New Data Support Long-Term Health Benefits of Male Circumcision

Fran Lowry

January 04, 2010

January 4, 2010 — The American Academy of Pediatrics (AAP) policy on newborn male circumcision, initiated in 1999 and reaffirmed in 2005, states that data are insufficient to recommend routine neonatal circumcision. However, recent results from 3 randomized trials showing that it prevents sexually transmitted infections suggest that it is time to revise this policy to fully reflect these benefits, according to a review published in the January 2010 issue of the Archives of Pediatric and Adolescent Medicine.

“During the past 4 years, substantial new data have been published on the health benefits of circumcision,” write Aaron A. R. Tobian, MD, from Johns Hopkins University School of Medicine, Baltimore, Maryland, and colleagues. “While the historical evidence strongly suggests that male circumcision reduces urinary tract infections and penile inflammatory disorders in infants, we reviewed the more recent evidence with regard to effects on sexually transmitted infections (STIs) in adulthood.”

To evaluate the effect of circumcision on HIV prevention, the researchers analyzed 3 randomized controlled trials of more than 10,000 men from South Africa, Kenya, and Uganda.

The trials enrolled HIV-negative men to circumcision on enrollment or after 21 to 24 months, and all 3 trials demonstrated that male circumcision significantly decreased male heterosexual HIV acquisition by 53% to 60%, despite differences in age eligibility criteria, urban or rural settings, and surgical procedure.

Results Prompted New WHO/UNAIDS Recommendations

Because of this new evidence, the World Health Organization (WHO), together with the Joint United Nations Program on HIV/AIDS (UNAIDS), recommended that male circumcision be provided as an important intervention to reduce heterosexually acquired HIV in men, the study authors report.

The trials also found that male circumcision decreased herpes simplex virus type 2 (HSV-2) acquisition by 28% to 34% and the prevalence of human papillomavirus (HPV) by 32% to 35% in men.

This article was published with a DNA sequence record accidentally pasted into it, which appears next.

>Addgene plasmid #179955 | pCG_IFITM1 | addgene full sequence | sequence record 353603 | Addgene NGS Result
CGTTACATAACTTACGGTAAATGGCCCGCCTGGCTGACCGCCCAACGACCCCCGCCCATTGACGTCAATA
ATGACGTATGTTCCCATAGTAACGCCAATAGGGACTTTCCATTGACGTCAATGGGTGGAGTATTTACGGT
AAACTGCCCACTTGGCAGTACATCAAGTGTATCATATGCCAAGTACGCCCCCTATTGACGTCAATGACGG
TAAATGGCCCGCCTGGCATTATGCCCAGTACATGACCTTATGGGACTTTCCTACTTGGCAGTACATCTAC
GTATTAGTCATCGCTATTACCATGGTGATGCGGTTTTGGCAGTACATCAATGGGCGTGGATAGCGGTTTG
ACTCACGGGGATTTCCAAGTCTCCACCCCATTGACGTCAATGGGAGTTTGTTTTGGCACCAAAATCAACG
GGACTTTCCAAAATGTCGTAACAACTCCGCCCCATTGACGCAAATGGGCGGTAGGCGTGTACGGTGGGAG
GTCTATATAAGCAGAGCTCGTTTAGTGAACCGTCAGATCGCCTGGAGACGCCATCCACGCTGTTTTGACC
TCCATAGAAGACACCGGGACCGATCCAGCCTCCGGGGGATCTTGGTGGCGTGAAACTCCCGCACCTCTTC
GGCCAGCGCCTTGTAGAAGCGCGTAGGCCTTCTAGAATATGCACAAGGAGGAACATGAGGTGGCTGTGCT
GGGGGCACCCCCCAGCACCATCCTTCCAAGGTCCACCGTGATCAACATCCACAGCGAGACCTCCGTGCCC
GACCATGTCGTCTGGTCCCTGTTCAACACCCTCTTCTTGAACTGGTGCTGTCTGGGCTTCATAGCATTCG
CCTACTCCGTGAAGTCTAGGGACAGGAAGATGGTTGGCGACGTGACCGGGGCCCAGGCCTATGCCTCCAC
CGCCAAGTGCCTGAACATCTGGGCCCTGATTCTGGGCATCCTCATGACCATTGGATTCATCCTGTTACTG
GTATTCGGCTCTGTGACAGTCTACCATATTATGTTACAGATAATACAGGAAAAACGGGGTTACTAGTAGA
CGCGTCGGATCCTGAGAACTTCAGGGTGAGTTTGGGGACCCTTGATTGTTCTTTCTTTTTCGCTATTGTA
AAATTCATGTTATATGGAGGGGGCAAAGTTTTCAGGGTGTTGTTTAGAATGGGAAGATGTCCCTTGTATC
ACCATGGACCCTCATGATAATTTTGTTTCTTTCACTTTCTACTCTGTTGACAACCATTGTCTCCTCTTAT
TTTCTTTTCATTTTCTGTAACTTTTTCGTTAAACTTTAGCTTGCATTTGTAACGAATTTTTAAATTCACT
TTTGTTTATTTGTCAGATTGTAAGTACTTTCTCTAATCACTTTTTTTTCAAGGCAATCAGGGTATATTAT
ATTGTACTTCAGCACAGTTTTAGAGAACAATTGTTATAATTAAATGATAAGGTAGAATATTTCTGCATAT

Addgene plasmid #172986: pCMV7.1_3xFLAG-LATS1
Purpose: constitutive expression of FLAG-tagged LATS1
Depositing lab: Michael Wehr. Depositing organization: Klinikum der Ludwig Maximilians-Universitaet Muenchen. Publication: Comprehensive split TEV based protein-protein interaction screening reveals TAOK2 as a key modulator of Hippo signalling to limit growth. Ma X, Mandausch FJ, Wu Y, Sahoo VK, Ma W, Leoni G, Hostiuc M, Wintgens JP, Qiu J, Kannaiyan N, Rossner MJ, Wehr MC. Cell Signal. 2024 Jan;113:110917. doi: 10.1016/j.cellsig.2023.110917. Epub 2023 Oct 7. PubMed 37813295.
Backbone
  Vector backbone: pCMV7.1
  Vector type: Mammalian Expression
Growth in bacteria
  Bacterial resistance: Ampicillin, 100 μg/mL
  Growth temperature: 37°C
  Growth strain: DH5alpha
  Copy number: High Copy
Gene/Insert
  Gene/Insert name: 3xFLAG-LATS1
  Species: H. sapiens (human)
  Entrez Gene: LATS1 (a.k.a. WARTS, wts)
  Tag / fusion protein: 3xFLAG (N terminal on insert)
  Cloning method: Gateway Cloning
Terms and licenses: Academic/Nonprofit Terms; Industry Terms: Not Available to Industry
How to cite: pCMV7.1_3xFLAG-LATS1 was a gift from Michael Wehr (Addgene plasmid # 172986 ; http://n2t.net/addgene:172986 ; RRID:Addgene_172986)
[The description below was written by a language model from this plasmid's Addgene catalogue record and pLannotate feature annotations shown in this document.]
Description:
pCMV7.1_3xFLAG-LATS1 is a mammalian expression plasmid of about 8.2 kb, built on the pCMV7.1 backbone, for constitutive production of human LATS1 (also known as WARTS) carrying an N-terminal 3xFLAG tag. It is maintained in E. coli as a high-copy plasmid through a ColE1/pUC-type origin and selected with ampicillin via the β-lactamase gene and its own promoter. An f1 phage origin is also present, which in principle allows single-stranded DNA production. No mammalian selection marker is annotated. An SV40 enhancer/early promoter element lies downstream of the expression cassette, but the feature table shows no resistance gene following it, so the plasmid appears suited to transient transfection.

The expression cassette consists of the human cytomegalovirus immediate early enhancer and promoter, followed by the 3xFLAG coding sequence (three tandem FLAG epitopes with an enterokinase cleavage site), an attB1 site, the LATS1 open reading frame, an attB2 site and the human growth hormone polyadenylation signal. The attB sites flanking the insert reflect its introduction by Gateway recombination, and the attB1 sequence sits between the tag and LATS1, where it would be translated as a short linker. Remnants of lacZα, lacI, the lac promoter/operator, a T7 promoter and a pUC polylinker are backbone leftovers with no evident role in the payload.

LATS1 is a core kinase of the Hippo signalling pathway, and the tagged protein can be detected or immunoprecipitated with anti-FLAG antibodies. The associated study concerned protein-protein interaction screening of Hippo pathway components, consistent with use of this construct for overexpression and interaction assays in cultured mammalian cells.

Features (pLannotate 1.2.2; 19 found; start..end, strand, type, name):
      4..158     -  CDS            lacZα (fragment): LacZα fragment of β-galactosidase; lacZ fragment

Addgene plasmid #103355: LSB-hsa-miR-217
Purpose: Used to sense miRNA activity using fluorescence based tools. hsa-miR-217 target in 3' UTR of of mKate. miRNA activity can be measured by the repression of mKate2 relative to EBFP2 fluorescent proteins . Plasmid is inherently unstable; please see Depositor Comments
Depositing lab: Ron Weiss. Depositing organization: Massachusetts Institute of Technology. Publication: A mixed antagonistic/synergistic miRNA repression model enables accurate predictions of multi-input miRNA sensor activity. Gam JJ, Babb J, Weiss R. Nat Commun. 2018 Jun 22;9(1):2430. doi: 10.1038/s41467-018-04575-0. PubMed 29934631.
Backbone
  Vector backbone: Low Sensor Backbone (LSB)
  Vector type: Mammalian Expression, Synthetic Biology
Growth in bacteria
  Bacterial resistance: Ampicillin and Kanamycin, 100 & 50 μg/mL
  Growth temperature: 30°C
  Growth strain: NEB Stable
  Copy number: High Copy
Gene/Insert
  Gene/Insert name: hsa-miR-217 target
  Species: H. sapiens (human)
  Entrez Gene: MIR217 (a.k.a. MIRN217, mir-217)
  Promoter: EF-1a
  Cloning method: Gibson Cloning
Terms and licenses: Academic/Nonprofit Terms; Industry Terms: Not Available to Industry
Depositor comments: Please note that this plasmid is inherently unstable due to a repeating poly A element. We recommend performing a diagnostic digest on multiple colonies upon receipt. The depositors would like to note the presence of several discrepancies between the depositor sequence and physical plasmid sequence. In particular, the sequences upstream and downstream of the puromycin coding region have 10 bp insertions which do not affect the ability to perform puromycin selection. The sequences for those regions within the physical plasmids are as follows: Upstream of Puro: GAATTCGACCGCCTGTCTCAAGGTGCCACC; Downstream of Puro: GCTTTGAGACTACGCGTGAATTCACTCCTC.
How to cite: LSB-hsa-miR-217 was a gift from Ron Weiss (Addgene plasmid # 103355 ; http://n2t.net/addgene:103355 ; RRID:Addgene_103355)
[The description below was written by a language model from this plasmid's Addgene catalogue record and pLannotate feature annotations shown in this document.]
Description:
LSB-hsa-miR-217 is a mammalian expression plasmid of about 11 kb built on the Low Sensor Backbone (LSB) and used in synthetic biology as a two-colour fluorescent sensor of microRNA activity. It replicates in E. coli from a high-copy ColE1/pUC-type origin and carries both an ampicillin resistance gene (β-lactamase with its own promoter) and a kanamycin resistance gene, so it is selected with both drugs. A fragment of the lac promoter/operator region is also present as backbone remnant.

Among female partners of circumcised men, bacterial vaginosis was reduced by 40% and Trichomonas vaginalis infection was reduced by 48%, the study authors write.

The study authors note that the rates of neonatal circumcision complications are between 0.2% and 0.6% of operations performed. The most common complications are bleeding and local infection, which are controlled with pressure and wound care or antibiotics. Other complications, such as phimosis and concealed penis, adhesions, fistula, meatitis, meatal stenosis, and injury to the glans, are extremely rare.

They add that there was no evidence of change in sexual behavior after circumcision in the African randomized controlled trials. “Thus, there are risks to neonatal circumcision, but serious long-term complications are extremely rare,” the study authors write.

“The rare short-term risks of neonatal circumcision need to be weighed against the potential benefits accrued in infancy and childhood (eg, reduction of urinary tract infections), the longer-term benefits that may accrue in adolescence and adulthood (eg, reduced risks of HIV, HSV-2, and HPV), as well as possible benefits to female sexual partners of circumcised men (eg, reduced bacterial vaginosis and trichomonas),” Dr. Tobian and colleagues write.

Medicaid does not cover the cost of male circumcision in 16 states, and the lack of coverage particularly affects disadvantaged minorities, who have the highest risk for HIV and sexually transmitted diseases. “These socioeconomically disadvantaged groups could benefit most if Medicaid covered the costs of neonatal circumcision. Thus, the AAP’s policy has important implications for the health of disadvantaged minorities,” they write.

They conclude that it is time for the AAP policy to fully reflect current data.

Coverage for Circumcision

In an accompanying editorial, Michael T. Brady, MD, from Nationwide Children’s Hospital in Columbus, Ohio, writes that the study authors have provided a very objective review of the available data. Although the 3 randomized trials were performed in Africa, “it is clear that circumcision does offer health benefits, even in the United States,” he notes.

The current evidence on the health benefits of circumcision is adequate enough to include circumcision in medical coverage provided by Medicaid or commercial insurance providers, Dr. Brady points out. “This is particularly relevant since over the past decade many state Medicaid programs have discontinued payment for circumcision.”

He concludes that recommendations for routine newborn circumcision will need to wait for well-designed studies that verify its cost-effectiveness for the individual and/or society. “With available data, we are not there yet, but we may be getting closer.”

Dr. Tobian and Dr. Brady have disclosed no relevant financial relationships.

Arch Pediatr Adolesc Med. 2010;164:78-84, 94-96.